I have multiple sclerosis that began aggressively and rejected most medical approaches to calm it down. I have a range of disabilities that mean I use a power wheelchair full time and spend at least 16 hours a day in bed.
In the summer of 2017 I began another drug with a roll of my eyes and a shrug of my shoulders. Rituximab. Off label for MS, but at that point there was nothing else on offer for me. What unfolded was the first progress I had had in my MS since it had started 9 years previously. While most people wouldn’t recognize the improvements as particularly monumental, for me they were nothing short of miraculous. It offered me a consistency to my life that most people take for granted – that today is going to be pretty similar to tomorrow. It doesn’t really matter what that consistency is until you lose it.
Rituximab is not “one and done”, however. It requires repeating the infusion. Initially, this was every 6 months. However, it soon became clear that the period colloquially know as “the crap gap” was taking away that hard won consistency, and replacing it with a period where every MS symptom I had ever had returned, and with a vengeance. 4 months of consistency, two weeks of wavering, and 6 weeks of shock and awe. Instead, we moved to 5 monthly infusions.
I’ve just had an infusion, and this is what happened.
The Crap Gap
Every day, a new weight is added to my body. Every day, I want to sleep more, do less. I start to panic. Will my mind really get clear of this brain fog this time – or will I get stuck like this. My infusion gets delayed for two weeks – my clothes seem to be made out of weighted blankets, my arms filled with lead, my mind struggles to think, speaking becomes all too hard. I finish my PhD research proposal in a panic – perhaps this is the best I will be before the deadline to hand it in.
Get me filled up with this magic juice! Gimme gimme gimme! 5 hours in a clinic, a table full of treats. Benadryl – the best sleep aide on the market – and Tylenol to tamp down any infusion reactions, along with IV solumedrol (a steroid). Then, the rituximab goes in, I feel it in my throat – a burning – even though it’s going in my arm! Every 15 minutes, vitals are taken. My blood pressure is getting high – just like it did last time, and the time before that, and the time before that… Finally, in the last hour, the blood pressure starts to come down, but my heart rate goes up. Another unfortunate predictability. Then, home, and bed. Benadryl tells my body to sleep. Solumedrol tells my brain to party. Victor brings me ice cream and banana.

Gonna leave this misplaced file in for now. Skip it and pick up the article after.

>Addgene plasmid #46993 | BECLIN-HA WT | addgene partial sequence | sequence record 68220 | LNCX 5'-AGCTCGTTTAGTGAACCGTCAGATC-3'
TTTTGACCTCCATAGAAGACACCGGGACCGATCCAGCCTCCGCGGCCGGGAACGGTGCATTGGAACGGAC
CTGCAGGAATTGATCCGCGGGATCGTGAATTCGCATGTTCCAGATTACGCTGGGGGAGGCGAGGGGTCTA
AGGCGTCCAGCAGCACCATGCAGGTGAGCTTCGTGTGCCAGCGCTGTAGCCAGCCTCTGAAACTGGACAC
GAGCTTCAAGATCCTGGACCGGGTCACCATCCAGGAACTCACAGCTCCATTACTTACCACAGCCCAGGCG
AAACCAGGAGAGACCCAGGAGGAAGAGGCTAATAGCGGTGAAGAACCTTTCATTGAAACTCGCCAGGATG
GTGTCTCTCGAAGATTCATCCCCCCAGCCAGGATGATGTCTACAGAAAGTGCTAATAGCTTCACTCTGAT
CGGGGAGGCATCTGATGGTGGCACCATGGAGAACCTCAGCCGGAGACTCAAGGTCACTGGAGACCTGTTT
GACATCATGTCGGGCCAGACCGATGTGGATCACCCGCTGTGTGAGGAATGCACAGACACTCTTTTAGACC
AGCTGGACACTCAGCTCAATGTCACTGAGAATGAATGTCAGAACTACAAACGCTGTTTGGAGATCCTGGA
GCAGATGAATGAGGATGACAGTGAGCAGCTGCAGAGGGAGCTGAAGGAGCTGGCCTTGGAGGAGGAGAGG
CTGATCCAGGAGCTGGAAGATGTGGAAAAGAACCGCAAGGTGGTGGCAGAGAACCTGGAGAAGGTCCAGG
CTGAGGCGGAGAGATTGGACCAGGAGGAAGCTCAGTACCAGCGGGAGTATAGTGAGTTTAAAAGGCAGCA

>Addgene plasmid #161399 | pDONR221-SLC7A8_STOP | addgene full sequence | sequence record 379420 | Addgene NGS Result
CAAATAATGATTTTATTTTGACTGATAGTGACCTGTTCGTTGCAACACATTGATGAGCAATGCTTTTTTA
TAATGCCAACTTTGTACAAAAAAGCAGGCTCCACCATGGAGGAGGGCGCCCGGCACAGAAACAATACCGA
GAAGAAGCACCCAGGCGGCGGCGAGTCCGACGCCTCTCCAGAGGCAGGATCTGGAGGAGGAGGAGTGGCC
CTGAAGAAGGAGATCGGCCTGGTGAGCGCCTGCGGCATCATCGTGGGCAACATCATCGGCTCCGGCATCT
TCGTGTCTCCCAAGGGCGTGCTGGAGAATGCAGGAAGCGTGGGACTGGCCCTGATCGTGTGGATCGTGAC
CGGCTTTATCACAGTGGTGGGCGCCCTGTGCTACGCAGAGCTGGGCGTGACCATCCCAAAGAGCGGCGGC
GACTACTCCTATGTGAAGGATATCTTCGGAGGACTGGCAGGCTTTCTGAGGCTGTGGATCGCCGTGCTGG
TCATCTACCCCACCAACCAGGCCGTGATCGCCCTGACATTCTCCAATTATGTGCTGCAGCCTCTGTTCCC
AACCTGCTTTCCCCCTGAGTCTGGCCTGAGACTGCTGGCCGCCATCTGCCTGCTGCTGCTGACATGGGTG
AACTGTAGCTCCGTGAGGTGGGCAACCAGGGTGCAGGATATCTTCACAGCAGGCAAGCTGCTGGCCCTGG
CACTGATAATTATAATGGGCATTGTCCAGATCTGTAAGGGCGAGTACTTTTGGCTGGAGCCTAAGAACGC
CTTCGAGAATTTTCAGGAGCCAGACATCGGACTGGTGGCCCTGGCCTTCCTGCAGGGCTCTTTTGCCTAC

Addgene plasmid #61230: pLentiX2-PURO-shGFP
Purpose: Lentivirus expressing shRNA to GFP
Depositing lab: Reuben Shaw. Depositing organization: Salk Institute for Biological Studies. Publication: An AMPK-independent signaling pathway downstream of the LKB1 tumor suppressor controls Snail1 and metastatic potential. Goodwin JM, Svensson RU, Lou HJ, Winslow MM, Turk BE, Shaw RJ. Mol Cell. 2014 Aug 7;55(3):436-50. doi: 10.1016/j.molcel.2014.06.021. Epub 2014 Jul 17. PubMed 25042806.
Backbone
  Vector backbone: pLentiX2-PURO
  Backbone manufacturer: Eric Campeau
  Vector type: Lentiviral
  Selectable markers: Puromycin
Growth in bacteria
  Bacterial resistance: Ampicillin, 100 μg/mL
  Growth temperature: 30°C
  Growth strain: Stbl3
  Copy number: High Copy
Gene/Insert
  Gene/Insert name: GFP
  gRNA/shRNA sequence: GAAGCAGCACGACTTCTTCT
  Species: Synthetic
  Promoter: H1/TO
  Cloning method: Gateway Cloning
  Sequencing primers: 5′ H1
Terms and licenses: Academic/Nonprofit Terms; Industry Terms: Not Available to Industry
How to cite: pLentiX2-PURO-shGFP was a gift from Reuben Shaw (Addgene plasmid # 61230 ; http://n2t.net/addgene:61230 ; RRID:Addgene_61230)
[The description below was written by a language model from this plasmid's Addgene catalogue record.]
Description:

Feeling good! Head as clear as a bell, body tired. Make the most of it – because I know it’s not going to last. Have a shower. Answer some emails. Get ready for the onslaught.
On schedule, I’m hit by a train. It’s a dark rollercoaster ride. Hot, cold, hot, cold, panic, confusion, sweats, headaches, heavy fatigue, brain fog. At the depth of the ride, just breathe deeply. No sound, no light. Once it passes – sleep. Then, exhausted body but brain firing – ideas, hope, only a couple of days away. Gradually the slide starts again to the depths. A bowl of ice cream slips down a very grateful esophagus.
I’m hit by half a train. Tired and fatigued. The depths of the ride gradually lessen, as it all flattens out. My brain starts to fill with ideas and hope – watch out world – I’m planning stuff again! Just need to sleep peacefully, as my brain is starting to write cheques my body is not ready to cash. Victor cooks a wonderful roast dinner, and I eat, making up for the 4 days of snacks that have gone before it.
The start of the next five months. I swing my legs out of bed and put my feet on the floor. They feel huge – I can feel the soles of my feet again. Welcome back.